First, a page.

Attrition Hampers Drive To Produce Computer Scientists
Jobs Are Abundant, but Graduates Are Scarce
They are. They just aren’t sticking with it.
According to the National Center for Education Statistics, the majority of college students who enter an IT or CS program do so as freshmen, but about 59 percent end up leaving the field.
It’s a shame, considering what they are giving up.
The U.S. Bureau of Labor Statistics predicts computer and IT related jobs will top 4.4 million by 2024 because of a greater emphasis on cloud computing, the collection and storage of big data, more everyday items becoming connected to the Internet and continued demand for mobile computing.
The National Center for Women & Information Technology goes a step further in claiming that 81 percent of projected job openings in Nebraska could be filled by computing degrees.
And the salaries of those jobs are nothing to scoff at. The median annual wage for computer and IT occupations is about $45,000 higher than that for all other professions, according to the Bureau of Labor Statistics.
So, what’s turning people away?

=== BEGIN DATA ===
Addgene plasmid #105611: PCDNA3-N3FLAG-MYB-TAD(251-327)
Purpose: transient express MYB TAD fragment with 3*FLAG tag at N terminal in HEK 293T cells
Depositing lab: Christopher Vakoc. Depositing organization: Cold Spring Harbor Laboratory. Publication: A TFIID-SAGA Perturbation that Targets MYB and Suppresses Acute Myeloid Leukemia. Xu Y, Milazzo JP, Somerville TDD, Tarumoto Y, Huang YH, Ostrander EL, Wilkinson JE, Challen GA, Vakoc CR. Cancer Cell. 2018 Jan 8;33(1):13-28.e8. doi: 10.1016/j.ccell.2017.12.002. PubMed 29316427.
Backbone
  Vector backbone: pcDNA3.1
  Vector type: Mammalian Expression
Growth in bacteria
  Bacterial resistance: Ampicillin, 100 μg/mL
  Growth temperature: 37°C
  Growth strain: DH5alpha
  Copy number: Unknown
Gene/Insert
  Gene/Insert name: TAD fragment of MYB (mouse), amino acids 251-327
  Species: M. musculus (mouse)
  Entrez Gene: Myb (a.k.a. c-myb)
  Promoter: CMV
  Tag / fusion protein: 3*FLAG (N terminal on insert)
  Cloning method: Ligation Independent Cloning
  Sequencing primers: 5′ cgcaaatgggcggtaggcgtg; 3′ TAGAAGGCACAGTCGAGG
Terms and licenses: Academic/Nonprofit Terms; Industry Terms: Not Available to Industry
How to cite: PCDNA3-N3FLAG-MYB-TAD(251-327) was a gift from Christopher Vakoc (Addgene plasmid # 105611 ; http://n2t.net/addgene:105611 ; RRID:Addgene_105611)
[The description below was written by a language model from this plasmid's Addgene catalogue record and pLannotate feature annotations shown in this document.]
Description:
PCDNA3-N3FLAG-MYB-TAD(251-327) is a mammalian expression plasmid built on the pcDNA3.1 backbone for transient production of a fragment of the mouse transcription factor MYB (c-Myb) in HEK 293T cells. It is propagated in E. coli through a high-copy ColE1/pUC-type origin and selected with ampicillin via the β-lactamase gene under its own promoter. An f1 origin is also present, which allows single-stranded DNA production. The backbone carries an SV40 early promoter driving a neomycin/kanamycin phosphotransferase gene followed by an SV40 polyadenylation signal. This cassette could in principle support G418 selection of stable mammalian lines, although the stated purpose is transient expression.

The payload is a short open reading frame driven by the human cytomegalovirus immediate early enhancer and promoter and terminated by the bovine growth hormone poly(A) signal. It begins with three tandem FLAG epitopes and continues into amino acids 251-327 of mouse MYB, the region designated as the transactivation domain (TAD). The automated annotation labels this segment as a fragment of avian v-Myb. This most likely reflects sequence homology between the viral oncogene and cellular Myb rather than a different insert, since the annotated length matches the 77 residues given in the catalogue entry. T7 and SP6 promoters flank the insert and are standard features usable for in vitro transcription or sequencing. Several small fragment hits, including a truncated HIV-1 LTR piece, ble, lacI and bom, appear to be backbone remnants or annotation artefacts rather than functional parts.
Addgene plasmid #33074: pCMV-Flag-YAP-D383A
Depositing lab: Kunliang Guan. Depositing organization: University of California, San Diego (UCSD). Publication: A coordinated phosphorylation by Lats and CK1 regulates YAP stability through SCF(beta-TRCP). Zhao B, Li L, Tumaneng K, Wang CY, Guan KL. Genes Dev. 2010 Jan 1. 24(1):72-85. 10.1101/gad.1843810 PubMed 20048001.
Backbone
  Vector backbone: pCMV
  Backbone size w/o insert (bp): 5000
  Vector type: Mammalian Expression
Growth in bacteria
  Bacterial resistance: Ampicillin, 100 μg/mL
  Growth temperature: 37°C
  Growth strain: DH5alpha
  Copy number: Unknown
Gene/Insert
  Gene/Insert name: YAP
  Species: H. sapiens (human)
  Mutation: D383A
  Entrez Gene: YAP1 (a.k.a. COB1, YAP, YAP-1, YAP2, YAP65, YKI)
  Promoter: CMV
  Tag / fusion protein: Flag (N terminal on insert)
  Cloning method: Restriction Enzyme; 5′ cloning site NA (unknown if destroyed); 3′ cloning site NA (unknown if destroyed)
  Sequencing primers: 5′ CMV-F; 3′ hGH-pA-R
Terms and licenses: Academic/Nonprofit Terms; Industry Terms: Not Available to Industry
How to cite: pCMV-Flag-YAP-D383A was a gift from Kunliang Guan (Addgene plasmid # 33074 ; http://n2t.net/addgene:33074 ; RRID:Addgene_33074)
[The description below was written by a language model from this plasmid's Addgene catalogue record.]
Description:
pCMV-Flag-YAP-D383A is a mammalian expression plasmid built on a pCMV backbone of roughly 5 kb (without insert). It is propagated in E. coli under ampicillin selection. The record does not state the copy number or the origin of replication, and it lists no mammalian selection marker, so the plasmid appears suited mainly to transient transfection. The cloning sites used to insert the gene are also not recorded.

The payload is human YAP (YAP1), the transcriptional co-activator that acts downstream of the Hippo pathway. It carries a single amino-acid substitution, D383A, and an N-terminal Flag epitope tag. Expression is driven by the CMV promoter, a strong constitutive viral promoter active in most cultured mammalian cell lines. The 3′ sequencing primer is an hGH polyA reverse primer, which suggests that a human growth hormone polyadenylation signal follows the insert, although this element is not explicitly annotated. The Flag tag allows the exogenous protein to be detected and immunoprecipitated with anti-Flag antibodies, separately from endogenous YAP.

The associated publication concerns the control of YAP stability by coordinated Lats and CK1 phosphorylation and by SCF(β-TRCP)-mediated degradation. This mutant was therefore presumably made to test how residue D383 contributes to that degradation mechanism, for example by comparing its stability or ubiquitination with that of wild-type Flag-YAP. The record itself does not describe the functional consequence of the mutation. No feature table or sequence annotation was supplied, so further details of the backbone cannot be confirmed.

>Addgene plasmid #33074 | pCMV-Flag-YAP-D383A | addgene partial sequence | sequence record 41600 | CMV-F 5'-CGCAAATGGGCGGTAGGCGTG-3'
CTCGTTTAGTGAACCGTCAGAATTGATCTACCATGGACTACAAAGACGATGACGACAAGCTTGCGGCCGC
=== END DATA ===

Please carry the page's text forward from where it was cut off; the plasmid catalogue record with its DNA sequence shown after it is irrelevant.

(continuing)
“For a lot of students, information technology and computer science in college ends up being much different from what they thought it would be,” said Emmanuel Luke, IT instructor at Mid-Plains Community College. “It’s not what they experience on their mobile devices at home. The books are dry, the technology is challenging and, while the jobs are out there, it takes hard work and dedication to get them.”
He’s also noticed that because many freshmen decide to go into the industry without researching it first, they don’t have a clear understanding of what types of jobs are available, how to prepare for those jobs or how to go after them.
“When I first started school, I didn’t realize what I could do with computer science until I got to the university level,” said Luke. “In my classes, I do my best to expose students to what’s out there and to what they can do to be successful in the field if they want to.”
As part of that, Luke stresses the importance of degrees and certificates and put his students in touch with agencies that can provide internship opportunities.
“I think another reason some people don’t continue in the field of computing is because they don’t want to relocate,” said Luke. “You have to be willing to move in this industry to network and gain experience. In rural areas, there are fewer jobs in computer science, and the people who fill them don’t leave those jobs. In cities, there’s more turnover and opportunity for advancement.”
He encourages students from small towns to work in a computing field in two or three big cities and then return home when they are ready to move into a specialized or advanced position.
“The money is better that way than if you just stay home and don’t gain any outside experience,” said Luke. “You also have to be willing to take a pay cut if it means going somewhere to get that experience. The money will increase again if you are persistent about what you want to do.”